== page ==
Sweet stuff: sugar and children
With Valentine's Day rapidly approaching, I am wondering about the claims that sugar and children don't mix well. Is there any truth to the old adage that sugar leads to hyperactive children?
Ah, sugar. There are a lot of myths about this sweet substance. Most of what the public believes about sugar, however, is not true. Sugar does not cause hyperactivity. It is not addictive. It is not the only cause of cavities. It does not make people fat. And it does not cause diabetes.
While it is a hotly debated topic among pediatricians, educators, and parents, there is no scientific evidence that sugar has any impact on children. In fact, says Alan Meyers, M.D., a pediatrician at Boston Medical Center and an associate professor of pediatrics at Boston University School of Medicine, sugar intake that exceeds recommended daily dietary levels has no effect on a child's behavior or cognition. Some children may have an idiosyncratic reaction to sugar, but this is not the norm. "It's safe to say, based on scientific studies over the past 10 years, that there is no convincing evidence that sugar intake has a negative effect on children's behavior," he says.
In a 1994 Vanderbilt University study, researchers cleared the refrigerators and kitchen cabinets in the homes of nearly 50 children. The families then received foods sweetened with sugar, saccharin, or aspartame (NutraSweet), without being told which sweetener they were eating. Every three weeks, their diet was switched. The children were given a battery of tests, measuring everything from attention span to hyperactivity to memory. The study's conclusion: none of the sweeteners had any impact on behavior.
Supporting this conclusion, the 1998 edition of the American Academy of Pediatrics' Pediatric Nutrition Handbook says that there is no evidence that sugar causes increased hyperactivity or decreased cognitive ability in children. "Parents have been primed by the media hype of the 'Halloween effect,'" says Meyers. "That is, the more sugar children eat, the worse their behavior gets. For most children other factors play a role in their behavioral problems."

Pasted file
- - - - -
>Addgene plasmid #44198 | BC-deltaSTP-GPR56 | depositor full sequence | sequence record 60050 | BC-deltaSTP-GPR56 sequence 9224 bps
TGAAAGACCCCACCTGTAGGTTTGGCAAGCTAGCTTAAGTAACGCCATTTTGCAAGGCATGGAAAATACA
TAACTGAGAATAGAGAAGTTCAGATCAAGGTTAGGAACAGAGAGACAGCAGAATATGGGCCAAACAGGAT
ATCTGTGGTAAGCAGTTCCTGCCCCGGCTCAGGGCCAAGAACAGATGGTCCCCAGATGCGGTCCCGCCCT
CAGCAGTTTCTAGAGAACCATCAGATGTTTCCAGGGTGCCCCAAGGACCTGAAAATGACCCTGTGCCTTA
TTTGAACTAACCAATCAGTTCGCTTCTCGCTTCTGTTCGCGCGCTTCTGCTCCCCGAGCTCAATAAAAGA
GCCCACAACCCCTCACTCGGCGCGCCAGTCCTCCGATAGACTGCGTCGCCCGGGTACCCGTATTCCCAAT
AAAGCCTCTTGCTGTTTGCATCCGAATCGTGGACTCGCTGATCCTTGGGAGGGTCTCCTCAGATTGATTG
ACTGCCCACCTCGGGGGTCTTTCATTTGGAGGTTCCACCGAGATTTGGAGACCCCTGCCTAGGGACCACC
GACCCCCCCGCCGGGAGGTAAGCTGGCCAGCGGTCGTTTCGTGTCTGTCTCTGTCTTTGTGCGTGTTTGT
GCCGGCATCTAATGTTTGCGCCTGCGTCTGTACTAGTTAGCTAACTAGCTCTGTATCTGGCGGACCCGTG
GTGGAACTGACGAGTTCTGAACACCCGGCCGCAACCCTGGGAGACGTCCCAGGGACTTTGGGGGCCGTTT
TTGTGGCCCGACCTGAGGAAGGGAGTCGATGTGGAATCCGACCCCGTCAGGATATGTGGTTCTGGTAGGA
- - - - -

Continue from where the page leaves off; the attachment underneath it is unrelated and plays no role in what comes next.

Among these, Meyers says, may be a preexisting condition that is aggravated by sugar intake. A child's misbehavior may also be environmental in nature. It is generally during holidays or special occasions that larger-than-usual amounts of sugar are available to children. These are times when children are already overstimulated and may act out -- giving sugar a bad rap. "There are reasons to limit a child's sugar intake," says Meyers, "but adverse behavior is not one of them." Among the reasons to limit intake are the risk of dental caries (cavities), and the empty calories and poor nutritional value of sugar-filled foods.
Another widely held misconception about sugar is that it is addictive. The Nutrition Committee of the American Academy of Pediatrics says the notion that some children (and adults) get hooked on sugar is a false one. People who are addicted to a substance, such as alcohol or drugs, show signs of withdrawal, including the shakes, excessive sweating, and nausea, when they don't get enough of it. No one suffers from these physical symptoms if they don't get a sugar fix.
Another myth is that sugar causes people to be overweight. In fact, no studies have shown that overweight people eat more sugar than other people; some studies even suggest they eat less of it. The misconception may stem from the fact that sugary foods are full of fat -- a concentrated source of calories, which adds weight. People who think that eating a lot of sugar leads to diabetes are also wrong. Diabetes is a chronic condition in which the pancreas can no longer produce insulin, a hormone that breaks down sugars for energy. "A lot has been said and written about sugar and how it affects kids," says Meyers. "Rather than blaming sugar, parents should examine the other factors that may truly be the cause of their children's problems."
"Health Matters" is written in cooperation with staff members of Boston Medical Center. For more information on the impact of sugar on children or other health issues, call 638-6767.